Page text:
Saturday, May 03, 2014

Goodness and greatness

Vikings concluded season two this week. In general, I think the second season was not as good as the first season. (Although Fimmel's acting is stronger in season two.) I think the basic problem is that the raw material is not that promising. I'm reminded of something Bill Vallicella said:
If the aim is to depict reality as it is, why select only the most worthless and uninspiring portions of reality for portrayal? Why waste brilliant actors on worthless roles, Paul Newman in The Color of Money, Michael Douglas and Kathleen Turner in The War of the Roses, to take two examples off the top of my head from a potential list of thousands. The Grifters is another example. An excellent film in any number of respects. But imagine a film of the same cinematic quality which portrays in a subtle and intelligent manner a way of life — I avoid 'lifestyle' — that has some chance of being worth living.
I'm also reminded of something Dan Henninger once said about The Sopranos. Although it was about as good as it could be given the subject matter, it had limited interest, limited dramatic potential, because, in his words, "these are small people."
He meant morally small. Crooks. 
There's a certain irony about great directors who make great films about crooks. And there's certainly a place for depicting depravity. But, hopefully, we find that tiresome after a while. Would you want these people to be your friends? Are their lives really that intriguing? How great can something be unless it's good?
That's the problem with Vikings. How far can you develop a drama with such unappealing characters? Their outlook on life is so one-dimensional.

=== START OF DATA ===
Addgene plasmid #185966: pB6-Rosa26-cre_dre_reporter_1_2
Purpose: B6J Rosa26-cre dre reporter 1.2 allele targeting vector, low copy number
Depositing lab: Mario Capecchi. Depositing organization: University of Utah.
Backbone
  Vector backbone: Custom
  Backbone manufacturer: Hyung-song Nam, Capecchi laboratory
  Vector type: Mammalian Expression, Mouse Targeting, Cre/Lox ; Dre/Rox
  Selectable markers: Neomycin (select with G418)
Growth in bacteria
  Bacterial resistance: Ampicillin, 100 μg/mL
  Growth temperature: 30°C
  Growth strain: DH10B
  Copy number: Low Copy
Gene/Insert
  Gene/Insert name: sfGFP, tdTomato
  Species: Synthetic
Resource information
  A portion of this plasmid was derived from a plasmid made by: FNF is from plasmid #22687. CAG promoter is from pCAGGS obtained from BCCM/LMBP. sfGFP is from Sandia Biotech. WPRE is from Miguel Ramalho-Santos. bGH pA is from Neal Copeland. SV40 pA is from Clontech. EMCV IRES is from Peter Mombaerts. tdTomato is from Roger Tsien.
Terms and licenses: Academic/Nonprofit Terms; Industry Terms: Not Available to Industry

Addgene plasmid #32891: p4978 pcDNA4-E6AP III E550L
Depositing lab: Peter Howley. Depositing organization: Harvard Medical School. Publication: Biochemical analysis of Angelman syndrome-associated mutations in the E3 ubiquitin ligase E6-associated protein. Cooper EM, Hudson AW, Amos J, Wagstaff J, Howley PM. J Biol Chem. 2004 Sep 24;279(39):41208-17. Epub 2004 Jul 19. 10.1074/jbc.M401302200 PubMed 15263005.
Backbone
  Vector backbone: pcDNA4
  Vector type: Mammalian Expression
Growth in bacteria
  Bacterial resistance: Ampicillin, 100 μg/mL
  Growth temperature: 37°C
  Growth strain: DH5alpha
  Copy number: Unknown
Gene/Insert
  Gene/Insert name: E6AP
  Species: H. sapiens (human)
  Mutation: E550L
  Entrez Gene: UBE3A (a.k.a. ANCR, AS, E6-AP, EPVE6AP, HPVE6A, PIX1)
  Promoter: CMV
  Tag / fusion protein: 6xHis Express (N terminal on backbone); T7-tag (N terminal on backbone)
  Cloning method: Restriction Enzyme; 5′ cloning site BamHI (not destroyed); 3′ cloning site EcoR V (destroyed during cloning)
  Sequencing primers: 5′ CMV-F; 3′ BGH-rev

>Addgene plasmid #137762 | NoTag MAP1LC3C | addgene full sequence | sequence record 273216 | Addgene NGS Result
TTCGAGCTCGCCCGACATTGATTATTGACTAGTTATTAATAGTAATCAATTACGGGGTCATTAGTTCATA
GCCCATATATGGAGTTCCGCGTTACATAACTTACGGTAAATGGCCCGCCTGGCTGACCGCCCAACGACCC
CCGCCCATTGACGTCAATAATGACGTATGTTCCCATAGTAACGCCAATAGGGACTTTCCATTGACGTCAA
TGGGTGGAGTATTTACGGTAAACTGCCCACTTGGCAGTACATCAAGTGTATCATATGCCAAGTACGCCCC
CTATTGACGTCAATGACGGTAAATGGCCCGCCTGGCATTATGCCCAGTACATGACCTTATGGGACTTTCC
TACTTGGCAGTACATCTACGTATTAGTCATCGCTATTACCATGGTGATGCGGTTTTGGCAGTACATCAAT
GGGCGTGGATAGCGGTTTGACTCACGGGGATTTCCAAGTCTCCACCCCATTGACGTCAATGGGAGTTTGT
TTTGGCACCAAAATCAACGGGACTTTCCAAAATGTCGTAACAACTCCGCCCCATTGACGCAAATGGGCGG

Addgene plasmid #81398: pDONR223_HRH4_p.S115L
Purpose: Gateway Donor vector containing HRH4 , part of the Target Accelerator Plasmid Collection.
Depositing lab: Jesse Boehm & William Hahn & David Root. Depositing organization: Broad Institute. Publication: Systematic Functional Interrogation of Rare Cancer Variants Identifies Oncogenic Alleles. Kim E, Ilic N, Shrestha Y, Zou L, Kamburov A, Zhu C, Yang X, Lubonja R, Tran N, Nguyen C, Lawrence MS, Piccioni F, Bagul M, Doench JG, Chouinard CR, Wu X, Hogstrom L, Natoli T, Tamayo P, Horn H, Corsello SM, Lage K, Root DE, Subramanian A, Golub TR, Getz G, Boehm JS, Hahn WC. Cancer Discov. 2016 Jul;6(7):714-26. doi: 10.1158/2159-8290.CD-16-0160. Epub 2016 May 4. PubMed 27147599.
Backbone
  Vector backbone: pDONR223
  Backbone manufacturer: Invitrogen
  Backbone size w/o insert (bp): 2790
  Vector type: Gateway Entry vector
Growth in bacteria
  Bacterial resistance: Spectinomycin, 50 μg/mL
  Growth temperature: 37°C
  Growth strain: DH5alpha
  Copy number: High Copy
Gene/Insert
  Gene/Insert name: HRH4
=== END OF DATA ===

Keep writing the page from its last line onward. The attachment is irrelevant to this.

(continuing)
There's a scene in the season finale in which Ragnar asks Athelstan to teach him a Christian prayer. Athelstan kneels, and has Ragnar kneel. That, itself, is probably an unusual experience for a proud pagan warrior. He then teaches Ragnar the Lord's Prayer.
Ragnar's interest in Christianity isn't necessarily pious. He's disappointed with the Norse gods because they haven't given him enough sons. A warrior's lifestyle is hazardous. The heir apparent can die in battle at any time. So Ragnar needs several potential heirs waiting in line so that if the leading candidate is slain, there's always another one right behind him to move up. (Of course, that's a recipe for fratricide, as rival heirs eliminate the competition.)
So Ragnar's interest in Christianity is probably pragmatic. Will the Christian God give him what the Norse gods have failed to supply? In paganism, prayer is not about submitting your will to God, but submitting God's will to you. 
At the same time, it creates an ironic and dramatic point of contrast. If Athelstan's Christian faith is wavering in a heathen direction, Ragnar's heathen faith is wavering in a Christian direction. Will the Viking become more Christian as the monk becomes more heathen?